Press Release

John Muir Behavioral Health Center RNs Vote to Join CNA

California Nurses Association logo

Registered nurses at John Muir Behavioral Health Center in Concord, Calif., have voted by 62 percent to join the California Nurses Association/National Nurses United, choosing to affiliate with the state’s largest RN labor union.

In a mail-in ballot election conducted by the National Labor Relations Board (NLRB) with ballots counted Thursday, Feb. 25, a total of 28 RNs voted for CNA, to 15 for United Healthcare West-SEIU, to 2 for “no union,” - a 62 percent winning margin. The CNA also represents RNs at the nearby larger John Muir Health, Concord Medical Center.

“We are excited to join CNA and unite with our colleagues at Behavioral Health and Concord to improve the standards across John Muir. Our patients and community deserve no less,” said John Kelley, RN, at John Muir Behavioral Health Center.

“This is a victory for our patients and their families first and foremost. With CNA, we will have a protected voice to advocate for the mental wellness of our patients and better serve our community,” added Sara Starr-Cho, RN.

The Behavioral Health Center provides both inpatient and outpatient behavioral health services. CNA represents many behavioral health RNs in California, including at Sutter Health’s Sutter Center for Psychiatry Hospital in Sacramento, the largest free-standing psychiatric hospital in Northern California, whose RNs voted to join CNA in December 2020.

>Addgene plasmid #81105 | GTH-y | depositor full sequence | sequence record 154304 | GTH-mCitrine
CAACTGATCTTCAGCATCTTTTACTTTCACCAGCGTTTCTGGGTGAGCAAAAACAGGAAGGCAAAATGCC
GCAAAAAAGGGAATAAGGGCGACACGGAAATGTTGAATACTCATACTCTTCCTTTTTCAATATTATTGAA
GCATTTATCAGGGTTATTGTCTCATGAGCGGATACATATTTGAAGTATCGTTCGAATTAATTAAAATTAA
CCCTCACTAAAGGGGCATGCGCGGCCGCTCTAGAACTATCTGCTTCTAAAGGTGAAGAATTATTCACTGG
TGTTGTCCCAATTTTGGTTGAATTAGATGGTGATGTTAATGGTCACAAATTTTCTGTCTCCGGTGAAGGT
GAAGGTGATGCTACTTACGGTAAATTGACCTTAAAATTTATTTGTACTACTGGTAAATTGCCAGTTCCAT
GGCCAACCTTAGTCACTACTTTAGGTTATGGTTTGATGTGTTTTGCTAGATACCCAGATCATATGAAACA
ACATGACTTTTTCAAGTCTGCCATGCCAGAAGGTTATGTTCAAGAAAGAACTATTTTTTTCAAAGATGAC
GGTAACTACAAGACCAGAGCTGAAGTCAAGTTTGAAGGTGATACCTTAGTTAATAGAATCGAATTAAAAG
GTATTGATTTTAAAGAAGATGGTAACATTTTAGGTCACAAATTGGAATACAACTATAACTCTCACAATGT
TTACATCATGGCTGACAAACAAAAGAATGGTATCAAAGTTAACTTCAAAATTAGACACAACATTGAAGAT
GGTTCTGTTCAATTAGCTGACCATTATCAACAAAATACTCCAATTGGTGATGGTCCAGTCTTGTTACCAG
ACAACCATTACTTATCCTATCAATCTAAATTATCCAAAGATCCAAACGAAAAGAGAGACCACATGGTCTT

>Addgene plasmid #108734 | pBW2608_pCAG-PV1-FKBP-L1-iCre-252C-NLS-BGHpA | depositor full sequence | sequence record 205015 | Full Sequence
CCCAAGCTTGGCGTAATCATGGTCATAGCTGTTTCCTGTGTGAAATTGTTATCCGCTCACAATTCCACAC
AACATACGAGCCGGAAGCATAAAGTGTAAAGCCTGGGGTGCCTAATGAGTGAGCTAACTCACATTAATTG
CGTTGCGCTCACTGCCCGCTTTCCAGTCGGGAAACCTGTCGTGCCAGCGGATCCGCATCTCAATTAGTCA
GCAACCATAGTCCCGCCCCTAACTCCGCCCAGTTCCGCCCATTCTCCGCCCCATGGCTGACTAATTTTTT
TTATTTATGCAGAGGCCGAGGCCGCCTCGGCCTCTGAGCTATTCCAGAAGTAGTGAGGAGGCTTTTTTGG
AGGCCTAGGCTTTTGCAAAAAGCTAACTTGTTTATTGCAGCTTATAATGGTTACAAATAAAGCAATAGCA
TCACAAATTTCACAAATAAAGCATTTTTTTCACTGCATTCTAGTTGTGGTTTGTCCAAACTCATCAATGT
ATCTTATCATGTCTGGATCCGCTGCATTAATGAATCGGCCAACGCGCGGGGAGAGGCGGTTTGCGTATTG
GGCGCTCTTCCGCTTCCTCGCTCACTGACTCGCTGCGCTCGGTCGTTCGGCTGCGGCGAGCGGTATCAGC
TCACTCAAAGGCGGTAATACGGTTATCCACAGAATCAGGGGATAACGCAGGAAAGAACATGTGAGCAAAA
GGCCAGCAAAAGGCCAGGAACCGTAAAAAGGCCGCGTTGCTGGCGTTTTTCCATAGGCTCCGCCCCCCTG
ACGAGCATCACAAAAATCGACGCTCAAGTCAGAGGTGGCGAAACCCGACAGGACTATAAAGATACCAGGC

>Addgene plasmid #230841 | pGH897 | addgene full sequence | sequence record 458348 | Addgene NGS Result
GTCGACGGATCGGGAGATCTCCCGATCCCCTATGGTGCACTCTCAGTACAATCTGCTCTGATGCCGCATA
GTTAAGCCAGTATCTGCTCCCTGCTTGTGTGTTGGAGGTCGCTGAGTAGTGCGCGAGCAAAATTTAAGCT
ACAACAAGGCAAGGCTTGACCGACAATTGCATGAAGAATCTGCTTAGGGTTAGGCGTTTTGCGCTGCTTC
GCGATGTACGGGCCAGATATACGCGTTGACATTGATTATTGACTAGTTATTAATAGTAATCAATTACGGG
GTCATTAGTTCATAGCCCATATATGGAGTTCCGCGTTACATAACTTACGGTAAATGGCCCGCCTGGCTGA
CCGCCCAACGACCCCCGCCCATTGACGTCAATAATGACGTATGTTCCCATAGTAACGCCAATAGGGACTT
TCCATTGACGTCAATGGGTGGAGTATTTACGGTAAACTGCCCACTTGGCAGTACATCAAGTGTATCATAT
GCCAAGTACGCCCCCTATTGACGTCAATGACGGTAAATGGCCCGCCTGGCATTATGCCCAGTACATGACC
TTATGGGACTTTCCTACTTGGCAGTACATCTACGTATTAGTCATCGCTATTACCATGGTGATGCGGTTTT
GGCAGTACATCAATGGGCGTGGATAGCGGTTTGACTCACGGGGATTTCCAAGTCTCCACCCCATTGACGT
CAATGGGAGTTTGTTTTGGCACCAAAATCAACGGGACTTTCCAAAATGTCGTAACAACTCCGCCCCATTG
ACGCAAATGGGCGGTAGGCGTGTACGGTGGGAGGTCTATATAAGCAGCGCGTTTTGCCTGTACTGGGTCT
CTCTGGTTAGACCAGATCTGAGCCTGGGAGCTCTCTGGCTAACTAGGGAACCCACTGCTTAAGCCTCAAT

Key issues for the Concord RNs in voting for CNA representation included a stronger voice in patient care delivery, including safe staffing, workplace violence prevention, improved infectious disease protocols, a concern highlighted by the pandemic, and strengthened health benefits, retirement security, and other economic standards.

“We are extremely pleased to welcome our John Muir Behavioral Health Center colleagues to our CNA family, especially at a time we are stepping up our efforts to improve workplace safety conditions, from workplace violence safety to safe staffing and infectious disease protections,” said CNA/NNU President Zenei Triunfo-Cortez, RN.

CNA has a long track record of advocating for staffing and workplace safety, including sponsorship of both California’s safe RN staffing law and workplace violence plan, both of which are a model for the nation. NNU is also the lead sponsor of a broad, bipartisan, national workplace violence bill, HR 1195, just reintroduced this week in Congress by Rep. Joe Courtney of Connecticut.

A November 2020 NNU survey of 15,000 RNs across the country found that 20 percent of respondents reported an increase in workplace violence incidents during the pandemic. Behavioral health and psychiatric care facilities have long been a particular source of incidents, especially where employers have failed to provide violence prevention plans.

CNA represents more than 100,000 California RNs and other health care workers, among more than 170,000 NNU members.